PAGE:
Nadine Dorries warns ‘all hell will break loose’
But ex-culture secretary Nadine Dorries said his withdrawal on Sunday “doesn’t mean it’s the end for Boris Johnson” and he stepped back “for the right reasons”.
She said his supporters were “very keen that we have unity in the party” and would be “very keen to back a candidate to make that happen”.
Home Secretary Grant Shapps said despite having been a “very impressive” PM, Mr Johnson “did the right thing” in pulling out of the race.
Following high-profile support for new PM Rishi Sunak from all Tory wings, Mr Johnson said he would not be able to unite the party enough to govern effectively.
Last night, former party leader Sir Iain Duncan Smith said Mr Johnson had been “begging people for votes” in a “demeaning” leadership race before withdrawing.
But prominent Johnson ally Nigel Adams said 1922 Committee joint secretary Bob Blackman “confirmed” to him that the ex-PM was “above” the 100-MP vote threshold to run. Mr Adams added: “Therefore, Mr Johnson could have proceeded to the ballot had he chosen to do so.”
However, scores of backbenchers indicated they would not back Mr Johnson again.
MP Michael Fabricant said: “I feel bitterly disappointed. I know a number of people in his team not only feel disappointed, they feel betrayed. They feel they have been led to the top of a hill fighting for him, got that 100, and now he’s stood down.
“I understand his reasons, but this is the second time this has happened. I don’t know how many people would support him a third time. It is a great shame.”
Another MP said of Mr Johnson, who flew back from a Caribbean holiday to launch his challenge, said: “If I f****** see him, he better hope he’s got a quick flight back the Dominican Republic. What a s***.”
Mr Johnson informed MPs he was quitting the race in a Zoom video call late on Sunday. One said: “I didn’t [publicly endorse him], but the ones who did begged him to reconsider.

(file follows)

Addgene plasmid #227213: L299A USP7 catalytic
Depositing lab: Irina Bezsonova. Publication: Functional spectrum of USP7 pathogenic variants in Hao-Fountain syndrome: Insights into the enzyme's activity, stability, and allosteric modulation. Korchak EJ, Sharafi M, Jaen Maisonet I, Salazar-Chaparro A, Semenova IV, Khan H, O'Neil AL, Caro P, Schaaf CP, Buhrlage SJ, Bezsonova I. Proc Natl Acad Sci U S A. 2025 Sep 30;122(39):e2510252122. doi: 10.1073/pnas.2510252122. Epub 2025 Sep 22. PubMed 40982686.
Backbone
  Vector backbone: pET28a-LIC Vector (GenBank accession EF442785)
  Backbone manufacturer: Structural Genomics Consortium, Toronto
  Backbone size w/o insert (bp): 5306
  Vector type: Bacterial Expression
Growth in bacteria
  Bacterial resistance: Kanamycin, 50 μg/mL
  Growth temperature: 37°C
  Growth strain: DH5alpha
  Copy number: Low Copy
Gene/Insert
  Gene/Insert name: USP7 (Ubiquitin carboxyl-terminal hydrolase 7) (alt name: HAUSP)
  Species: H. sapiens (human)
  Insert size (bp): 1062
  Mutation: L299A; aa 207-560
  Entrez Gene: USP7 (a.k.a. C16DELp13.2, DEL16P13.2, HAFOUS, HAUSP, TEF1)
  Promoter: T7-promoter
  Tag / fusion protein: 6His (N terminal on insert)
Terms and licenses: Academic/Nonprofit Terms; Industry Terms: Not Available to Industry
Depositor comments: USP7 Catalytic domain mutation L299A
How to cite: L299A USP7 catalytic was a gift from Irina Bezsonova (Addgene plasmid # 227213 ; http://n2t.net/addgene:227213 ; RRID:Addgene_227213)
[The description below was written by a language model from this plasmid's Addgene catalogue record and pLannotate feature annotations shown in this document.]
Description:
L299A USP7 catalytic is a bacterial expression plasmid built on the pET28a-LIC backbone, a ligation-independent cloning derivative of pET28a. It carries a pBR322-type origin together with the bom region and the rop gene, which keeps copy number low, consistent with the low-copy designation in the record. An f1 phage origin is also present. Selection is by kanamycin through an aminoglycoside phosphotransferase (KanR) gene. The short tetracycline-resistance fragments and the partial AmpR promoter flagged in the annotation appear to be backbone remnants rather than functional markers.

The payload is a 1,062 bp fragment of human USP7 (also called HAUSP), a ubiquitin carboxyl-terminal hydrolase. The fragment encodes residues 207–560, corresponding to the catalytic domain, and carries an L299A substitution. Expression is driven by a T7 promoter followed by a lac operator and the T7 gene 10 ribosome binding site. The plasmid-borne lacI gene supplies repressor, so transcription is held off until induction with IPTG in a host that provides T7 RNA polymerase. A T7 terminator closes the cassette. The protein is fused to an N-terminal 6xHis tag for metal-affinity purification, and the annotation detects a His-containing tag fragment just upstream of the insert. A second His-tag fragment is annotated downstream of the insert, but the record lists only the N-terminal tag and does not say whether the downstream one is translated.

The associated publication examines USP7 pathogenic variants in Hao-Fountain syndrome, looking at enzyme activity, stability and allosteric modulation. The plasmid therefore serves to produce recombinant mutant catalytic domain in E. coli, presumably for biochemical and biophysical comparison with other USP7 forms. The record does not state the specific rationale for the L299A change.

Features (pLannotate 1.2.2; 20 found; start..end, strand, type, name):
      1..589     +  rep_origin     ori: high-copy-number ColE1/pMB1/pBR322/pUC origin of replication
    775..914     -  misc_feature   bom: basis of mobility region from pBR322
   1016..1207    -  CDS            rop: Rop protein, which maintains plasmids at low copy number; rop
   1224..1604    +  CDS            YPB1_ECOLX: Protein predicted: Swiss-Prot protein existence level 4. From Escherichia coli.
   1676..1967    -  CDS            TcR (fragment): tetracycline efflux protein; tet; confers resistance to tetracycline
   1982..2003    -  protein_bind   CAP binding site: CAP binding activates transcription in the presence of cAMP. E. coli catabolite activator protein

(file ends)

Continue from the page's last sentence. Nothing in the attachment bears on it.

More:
“Looking at the attendance on Zoom, he did have the numbers, but he believed he could not unite the party as he could not strike a deal with Rishi [Sunak] or Penny [Mordaunt].”
Mr Johnson’s former spokesman, Will Walden, said: “The only people he has let down this time are the 50 or so colleagues who went public and went over the top for him.
“A lot of them clearly are angry at meaningless promises.” Predicting Mr Johnson “won’t be back”, Mr Walden said he had “gone with very little grace”, having “further destabilised the party, albeit briefly”.
And he expressed sympathy for Mr Johnson’s leading supporter, MP Sir James Duddridge, who tweeted after he quit: “Well that was unexpected.”
Mr Walden said: “James Duddridge, poor guy…Boris was messaging him on the way back from the Caribbean, “Come on Dudders, let’s go for it”. All the usual nonsense. I thought from the beginning it was all rubbish.”
Ms Dorries said there were “hours of conversations” between Mr Johnson, Mr Sunak and Ms Mordaunt to agree on a unified solution.
But she said the remaining candidates “declined to come together” and chose to “go on their own path”.
Members of Mr Sunak’s campaign team said they convinced many MPs who had declared their support for Mr Johnson to back the ex-chancellor.
One Sunak supporter said: “There are people who feel they owe their career to Boris and are terrified of losing their seats.
“They felt they had to come out publicly for him, but privately said they would vote for Rishi.”
Sources said yesterday they were delighted Mr Sunak’s campaign picked off “Borisites” who had accepted now was not the right time for their political hero to return.
Ms Mordaunt said Mr Johnson had put “country before party” by deciding against running.
She said: “He worked to secure the mandate and the majority we now enjoy. We should put it to good use and I know he will work with us to do so.”